Common Mistakes Small Business Owners Make When Selling
For most business owners, there comes a point when it is time to get out. Either you want to go in a different direction, retire and pass your legacy down to the next generation, or just get out of the business entirely. But selling a small business is not a process that should be taken on haphazardly. It is much like selling a home, except in most cases, your business will be more valuable than your home and there will be far more variables involved to ensure a smooth transaction that all parties are happy with.
Unfortunately, many business owners have little to no experience buying or selling a business. For this reason, they often run into pitfalls along the way that make the sale less than optimal. Here are some of the common mistakes that should be avoided when selling a business:
Failure to properly plan for the sale: Though it varies by industry, completing the sale of a business takes on average about two to four years. This means that if you are thinking of leaving your business behind, the time to start planning is now. All too often, business owners wait too long before starting the selling process, forcing them to settle for less than favorable terms once they do find an interested buyer. One of the top rules in sales is to negotiate from a position of strength rather than weakness. By starting the process early, you will not only ensure that you have all your ducks in a row, but you will also have time to find the right buyer for the right price.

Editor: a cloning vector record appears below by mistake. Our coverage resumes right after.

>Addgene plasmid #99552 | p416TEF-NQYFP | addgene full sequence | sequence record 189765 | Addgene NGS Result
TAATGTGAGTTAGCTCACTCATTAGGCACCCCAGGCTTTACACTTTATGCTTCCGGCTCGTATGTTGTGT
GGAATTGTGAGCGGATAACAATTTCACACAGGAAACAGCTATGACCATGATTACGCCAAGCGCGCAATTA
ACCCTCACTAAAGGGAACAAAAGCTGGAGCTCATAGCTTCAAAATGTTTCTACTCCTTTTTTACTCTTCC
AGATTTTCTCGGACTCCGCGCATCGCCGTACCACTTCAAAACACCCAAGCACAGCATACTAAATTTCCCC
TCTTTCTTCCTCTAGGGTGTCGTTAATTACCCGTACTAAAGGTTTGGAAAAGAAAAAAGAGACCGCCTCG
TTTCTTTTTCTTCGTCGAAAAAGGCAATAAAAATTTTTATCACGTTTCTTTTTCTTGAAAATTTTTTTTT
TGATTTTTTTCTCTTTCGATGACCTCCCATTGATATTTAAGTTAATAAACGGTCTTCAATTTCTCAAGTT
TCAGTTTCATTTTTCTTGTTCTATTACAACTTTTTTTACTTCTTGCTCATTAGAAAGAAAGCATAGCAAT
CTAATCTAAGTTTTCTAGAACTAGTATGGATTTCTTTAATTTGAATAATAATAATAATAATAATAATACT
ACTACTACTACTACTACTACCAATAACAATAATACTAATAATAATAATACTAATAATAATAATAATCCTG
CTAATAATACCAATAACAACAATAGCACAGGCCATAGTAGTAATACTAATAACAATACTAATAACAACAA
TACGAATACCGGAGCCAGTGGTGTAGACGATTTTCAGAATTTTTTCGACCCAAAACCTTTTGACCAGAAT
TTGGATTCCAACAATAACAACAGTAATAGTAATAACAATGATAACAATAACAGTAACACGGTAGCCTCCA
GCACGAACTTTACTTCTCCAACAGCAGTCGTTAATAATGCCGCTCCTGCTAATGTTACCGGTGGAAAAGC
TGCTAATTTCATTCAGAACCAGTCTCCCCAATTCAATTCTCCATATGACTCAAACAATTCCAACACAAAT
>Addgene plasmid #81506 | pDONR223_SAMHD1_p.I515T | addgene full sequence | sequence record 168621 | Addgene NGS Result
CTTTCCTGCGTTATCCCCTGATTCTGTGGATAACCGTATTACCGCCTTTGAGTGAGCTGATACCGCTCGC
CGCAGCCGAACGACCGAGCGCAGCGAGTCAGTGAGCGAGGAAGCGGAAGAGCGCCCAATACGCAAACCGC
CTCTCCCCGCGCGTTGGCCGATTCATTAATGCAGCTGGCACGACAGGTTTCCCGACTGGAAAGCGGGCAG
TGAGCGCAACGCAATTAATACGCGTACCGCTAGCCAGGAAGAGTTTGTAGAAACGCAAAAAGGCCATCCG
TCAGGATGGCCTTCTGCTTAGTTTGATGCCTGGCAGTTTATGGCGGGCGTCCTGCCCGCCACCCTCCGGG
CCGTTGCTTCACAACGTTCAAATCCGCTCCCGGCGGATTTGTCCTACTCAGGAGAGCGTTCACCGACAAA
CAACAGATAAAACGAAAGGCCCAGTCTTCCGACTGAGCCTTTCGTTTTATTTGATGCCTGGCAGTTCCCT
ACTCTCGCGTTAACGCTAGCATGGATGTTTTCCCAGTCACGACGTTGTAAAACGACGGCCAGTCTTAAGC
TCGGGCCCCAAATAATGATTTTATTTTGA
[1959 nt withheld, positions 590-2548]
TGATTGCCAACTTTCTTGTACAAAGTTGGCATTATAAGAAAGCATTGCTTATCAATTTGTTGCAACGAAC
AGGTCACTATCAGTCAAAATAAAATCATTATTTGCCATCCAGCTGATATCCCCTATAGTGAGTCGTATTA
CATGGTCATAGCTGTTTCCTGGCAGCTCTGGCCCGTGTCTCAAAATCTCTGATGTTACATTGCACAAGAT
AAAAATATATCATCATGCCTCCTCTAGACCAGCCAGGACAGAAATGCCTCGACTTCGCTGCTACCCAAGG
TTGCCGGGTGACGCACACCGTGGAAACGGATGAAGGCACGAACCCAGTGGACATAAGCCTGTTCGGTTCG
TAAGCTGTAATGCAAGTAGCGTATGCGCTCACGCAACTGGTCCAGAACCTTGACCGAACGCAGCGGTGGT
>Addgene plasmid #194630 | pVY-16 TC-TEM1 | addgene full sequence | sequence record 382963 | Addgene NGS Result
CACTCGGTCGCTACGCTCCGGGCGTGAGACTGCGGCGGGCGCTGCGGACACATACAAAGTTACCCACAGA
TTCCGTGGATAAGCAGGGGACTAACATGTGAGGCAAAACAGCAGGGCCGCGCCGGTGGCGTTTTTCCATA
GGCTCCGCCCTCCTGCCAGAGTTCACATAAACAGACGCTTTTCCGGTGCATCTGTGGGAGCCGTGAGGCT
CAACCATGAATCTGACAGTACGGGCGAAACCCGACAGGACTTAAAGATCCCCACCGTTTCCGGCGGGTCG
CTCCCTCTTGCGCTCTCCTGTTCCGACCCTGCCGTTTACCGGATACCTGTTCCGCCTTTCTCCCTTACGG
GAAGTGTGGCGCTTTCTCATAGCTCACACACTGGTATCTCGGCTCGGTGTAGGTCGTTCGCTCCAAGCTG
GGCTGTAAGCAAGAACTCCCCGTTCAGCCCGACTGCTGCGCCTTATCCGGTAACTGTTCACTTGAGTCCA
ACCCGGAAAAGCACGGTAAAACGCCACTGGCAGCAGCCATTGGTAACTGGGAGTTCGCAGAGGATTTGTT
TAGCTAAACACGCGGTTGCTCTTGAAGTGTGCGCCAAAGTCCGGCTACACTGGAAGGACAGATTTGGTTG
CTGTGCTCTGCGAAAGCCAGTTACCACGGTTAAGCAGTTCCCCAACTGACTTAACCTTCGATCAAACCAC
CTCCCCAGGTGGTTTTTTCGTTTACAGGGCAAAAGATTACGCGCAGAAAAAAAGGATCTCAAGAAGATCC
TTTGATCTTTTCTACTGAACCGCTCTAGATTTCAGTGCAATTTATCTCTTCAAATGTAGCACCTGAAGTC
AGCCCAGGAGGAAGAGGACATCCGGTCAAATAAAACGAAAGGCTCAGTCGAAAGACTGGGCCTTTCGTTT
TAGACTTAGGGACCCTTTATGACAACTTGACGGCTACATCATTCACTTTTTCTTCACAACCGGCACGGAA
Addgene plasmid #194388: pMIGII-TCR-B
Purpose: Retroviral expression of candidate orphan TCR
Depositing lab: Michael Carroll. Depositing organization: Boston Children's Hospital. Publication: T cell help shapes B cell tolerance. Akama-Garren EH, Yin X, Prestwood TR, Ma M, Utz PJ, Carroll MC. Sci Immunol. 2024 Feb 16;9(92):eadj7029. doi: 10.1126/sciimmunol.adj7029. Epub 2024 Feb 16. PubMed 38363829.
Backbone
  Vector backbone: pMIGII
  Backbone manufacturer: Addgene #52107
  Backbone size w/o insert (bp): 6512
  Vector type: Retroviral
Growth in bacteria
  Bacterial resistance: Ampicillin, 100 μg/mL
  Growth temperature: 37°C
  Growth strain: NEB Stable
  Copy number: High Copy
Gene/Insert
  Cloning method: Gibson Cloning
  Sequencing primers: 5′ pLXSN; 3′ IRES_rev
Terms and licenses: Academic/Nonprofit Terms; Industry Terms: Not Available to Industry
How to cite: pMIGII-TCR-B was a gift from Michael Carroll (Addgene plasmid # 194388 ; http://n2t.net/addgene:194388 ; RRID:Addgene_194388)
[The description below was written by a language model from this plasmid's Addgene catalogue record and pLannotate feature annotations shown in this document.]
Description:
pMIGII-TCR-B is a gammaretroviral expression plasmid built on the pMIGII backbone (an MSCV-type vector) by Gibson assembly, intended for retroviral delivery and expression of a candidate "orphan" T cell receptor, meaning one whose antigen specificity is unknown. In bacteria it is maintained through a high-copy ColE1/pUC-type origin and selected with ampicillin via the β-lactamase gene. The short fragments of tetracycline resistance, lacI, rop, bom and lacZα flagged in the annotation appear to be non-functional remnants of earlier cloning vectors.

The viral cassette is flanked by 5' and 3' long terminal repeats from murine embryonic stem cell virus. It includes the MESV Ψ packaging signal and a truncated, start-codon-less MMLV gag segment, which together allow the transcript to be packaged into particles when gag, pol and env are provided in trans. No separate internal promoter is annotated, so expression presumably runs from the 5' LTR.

Failure to accurately maintain books and records: Many potential deals fall apart because the business’ financial picture has been misrepresented. Whether it is inadvertent or intentional, inaccurate financial records are a major turn off to prospective buyers because they assume that if your finances are disorganized, there are likely other problems with the business as well.
Setting the wrong asking price: This is related to number one; a seller that fails to plan will often set a price that is too high (or too low). Research of other similar businesses selling in your area is critical to arriving at a realistic price. And of course, if you put the business up for sale earlier (like one to two years in advance), you can hold out for a higher asking price than if you need to get out as soon as possible.
Using the wrong representative to sell the business: When selling a business, it is always advisable to work with a local business broker. However, not all business intermediaries are created equal. Interview several brokers and work with the one you are most comfortable with. Also, make sure the broker you choose has experience in your particular industry. For example, if you are an accountant looking to retire and sell your practice, look for a business broker that specializes in CPA practice sales. The important thing is to do your due diligence and find the person you judge to be best qualified to sell your business.